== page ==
Earlier this week, we heard the news that the 2020 Ryder Cup at Whistling Straits in September could potentially be played without spectators, due to the ongoing fight against the coronavirus, which caused a mass debate online.
Seth Waugh, chief executive of the PGA of America, said that discussions have been made with the European Tour about the feasibility of going ahead with the Ryder Cup if fans are banned from spectating the biennial match.
Some golf fans posted on Twitter that if spectators were banned from the Ryder Cup then Europe would gain an advantage as the away side, but I'm here to tell you that a Ryder Cup without fans would be a complete disaster for team Europe.
Of course the Americans would outnumber the European fans, but in my opinion this isn’t like a football match where the home team gets an advantage because of the crowd.
The players need to feed off of the atmosphere that the fans are creating, no matter which team they’re cheering for.
There is no better feeling than silencing a mass crowd who would love nothing more than to see you crumble under the pressure, you’ve just got to look at Patrick Reed as a prime example, when he sunk his putt at Gleneagles in 2014 and shhhd the European fans.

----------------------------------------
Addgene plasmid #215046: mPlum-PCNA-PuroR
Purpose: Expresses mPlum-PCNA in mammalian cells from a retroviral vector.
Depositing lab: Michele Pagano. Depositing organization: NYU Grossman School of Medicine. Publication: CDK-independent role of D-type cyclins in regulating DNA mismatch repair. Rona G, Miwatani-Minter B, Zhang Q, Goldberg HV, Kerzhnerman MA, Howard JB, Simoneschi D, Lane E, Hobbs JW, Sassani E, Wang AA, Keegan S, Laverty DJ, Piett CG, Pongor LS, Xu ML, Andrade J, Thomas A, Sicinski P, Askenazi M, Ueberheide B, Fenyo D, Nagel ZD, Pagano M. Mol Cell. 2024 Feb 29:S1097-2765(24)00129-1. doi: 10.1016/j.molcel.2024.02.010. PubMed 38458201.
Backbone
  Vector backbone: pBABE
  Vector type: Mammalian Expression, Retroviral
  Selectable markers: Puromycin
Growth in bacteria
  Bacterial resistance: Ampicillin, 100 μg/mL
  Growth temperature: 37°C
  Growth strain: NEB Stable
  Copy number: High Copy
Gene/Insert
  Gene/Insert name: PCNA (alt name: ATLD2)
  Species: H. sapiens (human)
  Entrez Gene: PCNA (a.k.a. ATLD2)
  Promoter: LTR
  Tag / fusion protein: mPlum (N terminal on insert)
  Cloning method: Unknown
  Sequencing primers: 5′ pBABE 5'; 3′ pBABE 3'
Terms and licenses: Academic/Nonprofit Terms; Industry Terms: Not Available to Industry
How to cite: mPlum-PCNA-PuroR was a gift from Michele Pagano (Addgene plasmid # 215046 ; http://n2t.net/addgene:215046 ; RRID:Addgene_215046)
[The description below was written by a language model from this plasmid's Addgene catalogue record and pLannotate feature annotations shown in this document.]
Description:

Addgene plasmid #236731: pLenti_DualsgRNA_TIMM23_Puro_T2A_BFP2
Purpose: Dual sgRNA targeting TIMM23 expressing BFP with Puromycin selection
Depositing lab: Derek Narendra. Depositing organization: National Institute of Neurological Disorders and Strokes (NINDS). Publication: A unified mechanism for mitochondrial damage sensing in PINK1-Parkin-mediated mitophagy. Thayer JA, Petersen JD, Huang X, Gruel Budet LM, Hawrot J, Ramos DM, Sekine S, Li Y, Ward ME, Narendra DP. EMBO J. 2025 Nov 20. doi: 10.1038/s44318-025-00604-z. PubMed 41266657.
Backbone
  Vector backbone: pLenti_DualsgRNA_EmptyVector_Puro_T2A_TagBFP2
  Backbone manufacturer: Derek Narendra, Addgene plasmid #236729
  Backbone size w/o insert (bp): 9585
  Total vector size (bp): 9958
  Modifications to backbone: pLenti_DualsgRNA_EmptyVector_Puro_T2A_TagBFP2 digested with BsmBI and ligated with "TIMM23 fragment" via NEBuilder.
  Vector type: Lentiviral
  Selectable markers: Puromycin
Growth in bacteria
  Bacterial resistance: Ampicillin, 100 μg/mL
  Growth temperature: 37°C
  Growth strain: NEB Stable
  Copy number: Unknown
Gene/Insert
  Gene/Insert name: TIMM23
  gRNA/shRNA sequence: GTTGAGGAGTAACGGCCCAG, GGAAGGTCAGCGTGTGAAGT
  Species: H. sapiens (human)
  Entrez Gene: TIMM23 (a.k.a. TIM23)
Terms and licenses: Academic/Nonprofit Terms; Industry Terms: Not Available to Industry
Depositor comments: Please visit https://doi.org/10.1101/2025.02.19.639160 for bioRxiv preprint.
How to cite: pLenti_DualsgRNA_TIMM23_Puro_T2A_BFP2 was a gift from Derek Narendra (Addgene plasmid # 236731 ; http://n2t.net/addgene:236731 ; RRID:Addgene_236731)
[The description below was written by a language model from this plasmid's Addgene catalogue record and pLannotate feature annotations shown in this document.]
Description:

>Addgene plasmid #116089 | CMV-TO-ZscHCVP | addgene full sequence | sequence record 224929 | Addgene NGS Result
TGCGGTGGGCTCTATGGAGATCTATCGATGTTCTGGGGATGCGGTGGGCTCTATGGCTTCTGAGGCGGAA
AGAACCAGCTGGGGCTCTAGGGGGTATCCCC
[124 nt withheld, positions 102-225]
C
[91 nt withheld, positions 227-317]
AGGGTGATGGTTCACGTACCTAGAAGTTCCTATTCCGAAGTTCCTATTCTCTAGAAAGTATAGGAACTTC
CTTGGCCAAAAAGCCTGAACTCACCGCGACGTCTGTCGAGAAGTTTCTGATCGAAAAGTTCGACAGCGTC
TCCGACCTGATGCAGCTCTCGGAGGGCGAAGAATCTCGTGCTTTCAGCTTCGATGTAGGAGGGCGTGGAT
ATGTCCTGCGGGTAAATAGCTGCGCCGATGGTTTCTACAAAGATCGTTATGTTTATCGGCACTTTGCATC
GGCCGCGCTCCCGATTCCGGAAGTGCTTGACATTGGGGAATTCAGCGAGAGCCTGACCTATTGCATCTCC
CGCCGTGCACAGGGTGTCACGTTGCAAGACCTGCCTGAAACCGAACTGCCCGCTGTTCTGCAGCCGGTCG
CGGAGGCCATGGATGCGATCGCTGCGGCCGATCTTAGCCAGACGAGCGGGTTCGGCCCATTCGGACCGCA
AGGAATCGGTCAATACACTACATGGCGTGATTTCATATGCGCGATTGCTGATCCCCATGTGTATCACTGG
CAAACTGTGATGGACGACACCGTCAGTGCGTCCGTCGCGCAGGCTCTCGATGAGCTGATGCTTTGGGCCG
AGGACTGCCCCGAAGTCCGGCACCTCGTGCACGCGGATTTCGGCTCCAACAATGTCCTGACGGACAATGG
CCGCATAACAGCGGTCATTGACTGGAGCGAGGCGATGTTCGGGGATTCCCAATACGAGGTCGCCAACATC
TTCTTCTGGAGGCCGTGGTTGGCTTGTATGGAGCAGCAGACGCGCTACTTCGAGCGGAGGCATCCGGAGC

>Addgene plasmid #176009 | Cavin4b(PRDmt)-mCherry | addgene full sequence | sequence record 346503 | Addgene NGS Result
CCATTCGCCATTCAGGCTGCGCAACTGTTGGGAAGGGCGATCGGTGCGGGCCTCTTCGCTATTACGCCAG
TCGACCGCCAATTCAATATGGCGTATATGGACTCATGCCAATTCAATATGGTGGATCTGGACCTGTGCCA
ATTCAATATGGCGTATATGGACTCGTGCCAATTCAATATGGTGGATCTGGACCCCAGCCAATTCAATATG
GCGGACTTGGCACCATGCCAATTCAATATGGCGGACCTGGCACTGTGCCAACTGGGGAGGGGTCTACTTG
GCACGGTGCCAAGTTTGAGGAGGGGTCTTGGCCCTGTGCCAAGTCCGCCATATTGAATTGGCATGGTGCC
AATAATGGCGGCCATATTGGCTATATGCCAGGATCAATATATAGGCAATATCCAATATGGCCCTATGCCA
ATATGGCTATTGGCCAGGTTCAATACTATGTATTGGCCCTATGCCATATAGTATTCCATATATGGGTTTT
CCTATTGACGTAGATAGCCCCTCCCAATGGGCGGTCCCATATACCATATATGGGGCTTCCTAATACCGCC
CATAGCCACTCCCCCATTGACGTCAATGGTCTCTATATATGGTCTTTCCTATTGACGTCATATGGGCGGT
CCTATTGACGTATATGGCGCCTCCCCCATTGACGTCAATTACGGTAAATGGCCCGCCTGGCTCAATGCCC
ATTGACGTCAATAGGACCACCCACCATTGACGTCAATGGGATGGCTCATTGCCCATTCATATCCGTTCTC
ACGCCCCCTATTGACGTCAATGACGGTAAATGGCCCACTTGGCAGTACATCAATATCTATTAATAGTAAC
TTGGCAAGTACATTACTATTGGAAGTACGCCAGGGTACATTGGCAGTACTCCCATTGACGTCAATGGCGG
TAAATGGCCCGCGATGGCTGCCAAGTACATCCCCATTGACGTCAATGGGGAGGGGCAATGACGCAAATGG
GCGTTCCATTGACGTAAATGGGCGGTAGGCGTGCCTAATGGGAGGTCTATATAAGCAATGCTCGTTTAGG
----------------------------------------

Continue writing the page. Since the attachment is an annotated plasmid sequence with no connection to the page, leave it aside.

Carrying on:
Say what you like about Reed, but the man is a fantastic match-play golfer and knows exactly how to use negative energy to his advantage, something the European players could emulate in Wisconsin.
Let’s be honest, as things stand, Steve Stricker’s American side is miles ahead of Padraig Harrington’s European team in terms of quality and playing at Whistling Straits only makes Europe’s task even tougher.
The American fans will be expecting a victory in September. These players aren’t playing for themselves like they do every week, so if they don’t turn up then they’re not only letting themselves down, but the rest of the team and the thousands of fans in attendance.
Without their home fans cheering them on, it takes all that pressure out of the equation and that’s when you would see the quality of the American players shine through.
Yes it’s true what the players and captains have been saying - “there is no Ryder Cup without fans” - but in my opinion it’s deeper than that, there’s no victory for Europe without fans.